School neuroscience unleashes students’ brain power

Educational neuroscience empowers teachers with new insights into how all students learn and holds promise for enhancing special ed, but myths and exaggerations sprouting up around the burgeoning field could lead to children being labeled, which could limit their abilities, experts say.

Recent neuroscience research has debunked some popular modern education concepts but reinforced others as more is understood about how learning changes the brain physically, says Daniel Ansari, a cognitive neuroscientist at The University of Western Ontario and a director of the International Mind, Brain and Education Society.



I love the summer…. I’m sure many people do.  A perfect day for me would be to go for a run and then relax with a book at a specialty coffee shop. Of course, when you throw kids into the picture, it alters a bit, but as long as I can spend part of the day exercising and another part of the day reading, I feel like I am fulfilling a physical and mental need.

The other day I took my kids to the park.  I was researching for a presentation I’m involved with in August, and I wanted them to be able to exercise outside while I was immersed into reading a book about differentiation.  I couldn’t help but listen in on a conversation two adults were having near me.  While I hate to admit it, I do enjoy eavesdropping from time to time.  The two adult were talking about the education system in America and were less than optimistic.  One had been a teacher and the other wanted to be a teacher.  Since I’m in the education system, and I was reading a book about differentiation, I couldn’t help but listen in.  Needless to say, it was a discouraging conversation.  The pair was lamenting about the standards at each grade level, testing, and the crux of having to teach without any sense of creativity.  This is often an argument in education.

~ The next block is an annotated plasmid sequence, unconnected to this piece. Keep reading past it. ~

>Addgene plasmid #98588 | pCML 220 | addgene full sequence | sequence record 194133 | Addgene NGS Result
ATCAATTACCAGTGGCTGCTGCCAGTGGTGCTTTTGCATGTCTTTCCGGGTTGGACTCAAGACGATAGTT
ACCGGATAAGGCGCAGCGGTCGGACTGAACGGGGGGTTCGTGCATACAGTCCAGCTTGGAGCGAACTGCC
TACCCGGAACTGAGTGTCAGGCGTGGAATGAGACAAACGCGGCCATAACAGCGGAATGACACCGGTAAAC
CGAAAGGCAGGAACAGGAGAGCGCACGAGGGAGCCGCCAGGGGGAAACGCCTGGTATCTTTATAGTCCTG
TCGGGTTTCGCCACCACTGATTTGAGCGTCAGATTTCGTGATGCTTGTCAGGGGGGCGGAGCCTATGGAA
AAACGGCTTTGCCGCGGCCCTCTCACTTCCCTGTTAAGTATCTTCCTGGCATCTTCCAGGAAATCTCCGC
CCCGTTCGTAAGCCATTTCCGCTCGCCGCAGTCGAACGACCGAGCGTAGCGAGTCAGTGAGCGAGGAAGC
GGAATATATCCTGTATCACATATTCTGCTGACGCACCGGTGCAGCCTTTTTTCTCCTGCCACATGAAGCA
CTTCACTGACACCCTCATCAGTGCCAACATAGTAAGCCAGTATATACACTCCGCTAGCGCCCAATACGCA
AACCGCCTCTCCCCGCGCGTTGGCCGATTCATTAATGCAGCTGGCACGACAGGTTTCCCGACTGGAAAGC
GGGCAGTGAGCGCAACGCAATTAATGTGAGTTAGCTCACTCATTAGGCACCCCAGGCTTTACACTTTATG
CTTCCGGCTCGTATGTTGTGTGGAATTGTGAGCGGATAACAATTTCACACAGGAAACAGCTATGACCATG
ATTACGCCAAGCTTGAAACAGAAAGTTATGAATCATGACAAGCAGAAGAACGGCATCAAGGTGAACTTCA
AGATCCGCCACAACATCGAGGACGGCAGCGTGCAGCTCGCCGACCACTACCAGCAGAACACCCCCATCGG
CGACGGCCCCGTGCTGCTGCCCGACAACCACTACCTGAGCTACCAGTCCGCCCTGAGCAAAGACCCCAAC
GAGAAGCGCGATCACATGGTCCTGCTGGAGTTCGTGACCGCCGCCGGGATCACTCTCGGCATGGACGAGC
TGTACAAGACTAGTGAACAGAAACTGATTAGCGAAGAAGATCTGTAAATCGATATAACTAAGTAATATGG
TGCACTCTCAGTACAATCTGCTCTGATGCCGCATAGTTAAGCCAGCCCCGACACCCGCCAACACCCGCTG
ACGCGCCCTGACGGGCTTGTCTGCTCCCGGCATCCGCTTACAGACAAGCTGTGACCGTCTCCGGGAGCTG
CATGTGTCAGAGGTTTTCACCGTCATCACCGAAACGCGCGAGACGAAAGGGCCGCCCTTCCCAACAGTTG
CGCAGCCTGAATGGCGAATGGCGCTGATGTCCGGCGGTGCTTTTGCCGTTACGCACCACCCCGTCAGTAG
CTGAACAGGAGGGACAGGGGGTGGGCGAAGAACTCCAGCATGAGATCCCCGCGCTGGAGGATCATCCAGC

Don’t get me wrong, I understand this argument, but I know it is possible, in many classrooms and subject areas, to move beyond a scripted language.  The conversation the pair was having boiled down to their main point of, “Why do we even need teachers?  Why not just put a robot in the front of the room?”  My heart was aching.  I wasn’t bold enough to engage in their conversation, but I wanted to let them know that even if teachers feel restricted at times, there are still moments during our class periods, days, weeks, months, grading periods and so on to be creative.  We can differentiate with standards and we can add movement to our lessons no matter how mundane we think the content might be.  In fact, I would argue, we need to if we are going to help students be successful by teaching up to meet not only their needs, but demands that educators face.

Even though I felt a little discouraged by the conversation I was listening in on, I also felt, and continue to feel, motivated to help foster a teaching passion for the teachers I will be coming in contact in August and throughout the year.  I love teaching, and even if politics can sometimes dampen the spirits of education, I find it empowering to counter this belief and trudge forward through the pessimism to inspire optimism.  The youth of today I valuable, just like they were yesterday, and just like they will be in the future.  I will not give up on them, and I will not let negativity get in the way of the job that I find to be worthy and fulfilling.


Letting kids move in class isn’t a break from learning. It IS learning.

“For school to be a place where the talents of young people are cultivated rather than extinguished, we need to give students the freedom and responsibility to tinker, explore, test, prod, and physically interact with the world around them.”